Finding MIMO, Airgo Fishes for 100-Mbps Wi-Fi

Airgo Networks promises to double the speed and sextuple the range of wireless LANs while enhancing existing Wi-Fi networks. Wireless Supersite Editor Ross Rubin observes that it's the kind of "can't miss" solution that unfortunately has alrea

In the race to push Wi-Fi even faster than existing standards can take it or than many people need it, Airgo Networks has enlisted big money and big names, attracting $52 million in funding and former executives from such networking companies as Agere and Cisco.

Airgo claims it has doubled the speed achieved with even 802.11a technology, boosting Wi-Fi to 108 Mbps when its chips are used in both the client and access point. In addition, the company claims that it has dramatically extended the range of Wi-Fi up to six fold, "pushing out" the curve to provide better performance as the signal degrades. Only independent benchmarks will be able to verify whether the company has taken liberties with its speed claims.

The secret sauce behind Airgos approach is MIMO (Multiple Input, Multiple Output), an advanced signal processing method of combining multiple, inexpensive antennas to achieve greater throughput. MIMO (pronounced "my-mo") is so new that a Google search for "MIMO wireless" yields mostly academic papers on theory. Airgo engineers have been working on the technology, which can be extended to any kind of wireless network, since 1995, and have been the first to produce it at a practical cost. Airgos chipset will be compatible with all three major flavors of 802.11 WLAN technology. Ultimately, though, the company believes that every wireless device will use MIMO technology from it or another vendor.

So, will Airgos packets fly?

One potential barrier for customers is the proprietary nature of Airgos approach. The company, while working with the 802.11n working group toward 100-Mbps Wi-Fi, claims that it sees that standard as five years off, and that it is on a much different (and faster) project cycle. Covering its bets, it is compatible with all the headers in the draft standard.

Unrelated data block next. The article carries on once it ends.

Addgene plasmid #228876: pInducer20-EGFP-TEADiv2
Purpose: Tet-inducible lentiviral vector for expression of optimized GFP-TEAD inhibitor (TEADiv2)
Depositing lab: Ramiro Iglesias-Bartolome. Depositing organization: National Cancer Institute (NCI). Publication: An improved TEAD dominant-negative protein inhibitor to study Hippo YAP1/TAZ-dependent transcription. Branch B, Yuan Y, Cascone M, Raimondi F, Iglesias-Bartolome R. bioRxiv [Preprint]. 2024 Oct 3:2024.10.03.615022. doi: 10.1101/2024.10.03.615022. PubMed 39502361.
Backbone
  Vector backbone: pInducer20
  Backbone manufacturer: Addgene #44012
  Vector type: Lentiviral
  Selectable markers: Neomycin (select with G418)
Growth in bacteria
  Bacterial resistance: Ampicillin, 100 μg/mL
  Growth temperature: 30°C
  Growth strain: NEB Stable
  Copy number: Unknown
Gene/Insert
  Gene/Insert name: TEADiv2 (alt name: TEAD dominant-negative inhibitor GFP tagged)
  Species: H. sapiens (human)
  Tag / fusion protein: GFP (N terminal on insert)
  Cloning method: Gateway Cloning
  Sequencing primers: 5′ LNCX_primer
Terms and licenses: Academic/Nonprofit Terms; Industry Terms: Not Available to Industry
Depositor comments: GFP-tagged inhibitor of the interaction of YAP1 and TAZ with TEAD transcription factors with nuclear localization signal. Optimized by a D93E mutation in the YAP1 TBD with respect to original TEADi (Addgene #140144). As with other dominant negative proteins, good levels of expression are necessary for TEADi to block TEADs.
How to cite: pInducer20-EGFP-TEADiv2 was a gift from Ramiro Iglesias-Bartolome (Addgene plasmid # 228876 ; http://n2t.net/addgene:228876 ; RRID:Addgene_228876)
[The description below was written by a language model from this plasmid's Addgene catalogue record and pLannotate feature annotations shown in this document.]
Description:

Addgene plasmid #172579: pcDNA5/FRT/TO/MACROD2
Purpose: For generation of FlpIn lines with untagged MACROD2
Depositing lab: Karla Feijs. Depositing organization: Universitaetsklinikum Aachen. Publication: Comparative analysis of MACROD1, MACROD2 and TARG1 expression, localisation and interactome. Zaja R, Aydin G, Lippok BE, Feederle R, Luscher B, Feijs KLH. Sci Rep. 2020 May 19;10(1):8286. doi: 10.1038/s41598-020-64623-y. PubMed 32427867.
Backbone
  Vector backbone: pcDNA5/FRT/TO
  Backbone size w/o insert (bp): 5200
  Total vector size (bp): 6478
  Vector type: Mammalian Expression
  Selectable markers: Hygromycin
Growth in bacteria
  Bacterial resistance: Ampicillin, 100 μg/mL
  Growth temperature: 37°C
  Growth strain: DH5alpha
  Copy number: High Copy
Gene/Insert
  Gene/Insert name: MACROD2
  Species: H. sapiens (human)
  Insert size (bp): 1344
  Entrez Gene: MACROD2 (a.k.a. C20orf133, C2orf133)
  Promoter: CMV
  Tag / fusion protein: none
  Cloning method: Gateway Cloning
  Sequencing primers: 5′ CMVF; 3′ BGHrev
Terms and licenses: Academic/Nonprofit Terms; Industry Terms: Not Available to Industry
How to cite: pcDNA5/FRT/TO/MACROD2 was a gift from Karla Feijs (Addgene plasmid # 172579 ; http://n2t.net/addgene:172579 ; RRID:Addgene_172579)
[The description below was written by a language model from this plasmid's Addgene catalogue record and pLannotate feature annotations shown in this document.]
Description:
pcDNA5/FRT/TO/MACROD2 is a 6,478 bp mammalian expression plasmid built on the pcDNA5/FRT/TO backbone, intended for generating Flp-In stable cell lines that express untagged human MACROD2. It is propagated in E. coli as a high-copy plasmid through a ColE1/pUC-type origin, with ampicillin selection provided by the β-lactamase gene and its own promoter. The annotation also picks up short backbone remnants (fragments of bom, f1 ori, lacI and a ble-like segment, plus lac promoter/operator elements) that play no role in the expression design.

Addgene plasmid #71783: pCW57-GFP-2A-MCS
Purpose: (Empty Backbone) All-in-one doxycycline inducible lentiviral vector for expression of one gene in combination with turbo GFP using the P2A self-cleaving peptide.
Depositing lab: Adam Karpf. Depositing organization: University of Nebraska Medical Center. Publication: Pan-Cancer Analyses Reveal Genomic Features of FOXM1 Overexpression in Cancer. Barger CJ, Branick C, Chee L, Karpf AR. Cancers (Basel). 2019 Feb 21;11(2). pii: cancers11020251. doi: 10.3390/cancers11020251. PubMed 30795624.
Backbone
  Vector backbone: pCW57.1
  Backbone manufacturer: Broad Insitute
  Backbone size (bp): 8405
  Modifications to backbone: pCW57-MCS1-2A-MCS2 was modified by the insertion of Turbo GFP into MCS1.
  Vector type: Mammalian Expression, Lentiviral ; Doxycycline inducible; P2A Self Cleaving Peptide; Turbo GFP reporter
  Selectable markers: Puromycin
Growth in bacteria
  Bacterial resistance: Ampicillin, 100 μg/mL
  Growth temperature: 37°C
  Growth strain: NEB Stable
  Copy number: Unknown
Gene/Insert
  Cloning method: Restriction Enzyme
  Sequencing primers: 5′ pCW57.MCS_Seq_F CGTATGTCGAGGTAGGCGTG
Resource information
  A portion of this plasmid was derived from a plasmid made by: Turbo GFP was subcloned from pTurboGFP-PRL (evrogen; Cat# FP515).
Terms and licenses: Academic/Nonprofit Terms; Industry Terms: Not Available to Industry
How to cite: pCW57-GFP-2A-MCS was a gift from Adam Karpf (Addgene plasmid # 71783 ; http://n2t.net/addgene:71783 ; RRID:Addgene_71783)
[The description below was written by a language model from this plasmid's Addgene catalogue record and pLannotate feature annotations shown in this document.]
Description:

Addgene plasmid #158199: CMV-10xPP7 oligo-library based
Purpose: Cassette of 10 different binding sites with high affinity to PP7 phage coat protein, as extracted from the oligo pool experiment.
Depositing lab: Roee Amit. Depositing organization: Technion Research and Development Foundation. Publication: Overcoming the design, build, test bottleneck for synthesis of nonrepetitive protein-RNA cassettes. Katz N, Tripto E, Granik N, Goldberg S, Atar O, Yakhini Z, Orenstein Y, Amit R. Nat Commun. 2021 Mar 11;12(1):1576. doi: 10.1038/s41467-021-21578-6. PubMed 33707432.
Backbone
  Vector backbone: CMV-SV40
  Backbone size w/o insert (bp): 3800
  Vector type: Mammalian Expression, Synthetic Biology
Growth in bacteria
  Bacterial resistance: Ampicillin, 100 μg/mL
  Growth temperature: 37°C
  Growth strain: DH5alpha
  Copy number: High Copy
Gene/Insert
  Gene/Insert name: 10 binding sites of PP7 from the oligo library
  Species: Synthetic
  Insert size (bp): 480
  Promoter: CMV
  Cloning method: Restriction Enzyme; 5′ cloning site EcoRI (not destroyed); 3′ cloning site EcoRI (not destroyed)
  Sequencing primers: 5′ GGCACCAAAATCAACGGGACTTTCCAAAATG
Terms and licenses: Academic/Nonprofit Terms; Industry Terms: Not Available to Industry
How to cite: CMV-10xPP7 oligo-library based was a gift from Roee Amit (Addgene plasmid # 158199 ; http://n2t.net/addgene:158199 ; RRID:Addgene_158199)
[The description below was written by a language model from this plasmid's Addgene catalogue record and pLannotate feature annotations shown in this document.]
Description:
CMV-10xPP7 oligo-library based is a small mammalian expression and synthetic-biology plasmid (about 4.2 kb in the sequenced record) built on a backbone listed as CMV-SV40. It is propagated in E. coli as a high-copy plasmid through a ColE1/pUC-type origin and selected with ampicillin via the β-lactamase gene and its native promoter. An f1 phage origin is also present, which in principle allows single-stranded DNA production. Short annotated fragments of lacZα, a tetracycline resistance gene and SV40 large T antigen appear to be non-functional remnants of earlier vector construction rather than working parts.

Furthermore, Airgo is striving to play especially well with current standards; it claims having an Airgo chipset in your access point will improve the efficiency of all client devices for what it claims should translate to a $20 to $50 premium.

Still, jumping the gun is always risky, even if it wont be fired for a while. Before the widespread release of 802.11g, Texas Instruments introduced a 22-Mbps standard via its DSP technology that ultimately proved incompatible with 802.11g. TI found support with at least one major volume vendor in D-Link, but benchmarks found that the Wi-Fi extension fell far short of its speed claims and had inferior range.

Theres also competition. Airgo is clearly targeting whole-home video applications where Quality of Service is important. Canadian chipset vendor ViXS Systems has developed solutions to deliver smooth video over todays 54 Mbps networks. Ultimately, many experts believe that Ultra Wideband (UWB) will provide the best wireless solution for video distribution in the home. Airgo dismisses UWB as "too little, too late" and with too little range but concedes that a lot can happen in five years; thats around the time others predict UWB will be viable.

While Airgo says it already has some design wins, it hasnt yet announced customers. However, it plans to sell directly to end-user device companies that sell products like access points and PCs. If it lives up to its claims, Airgos MIMO technology can be a real differentiator, but may not be enough to stand out in a volatile commodity marketplace. Since its technology must be at both ends of the network to reach its full potential, Airgo may ultimately find better success in more controlled wireless markets, such as cellular, where there isnt such brutal retail pricing pressure.

Does Airgo sound like the key to high-speed Wi-Fi or are you willing to wait for new standards? E-mail me.

Wireless Supersite Editor Ross Rubin is a senior analyst at eMarketer. He has researched wireless communications since 1994 and has been covering technology since 1989.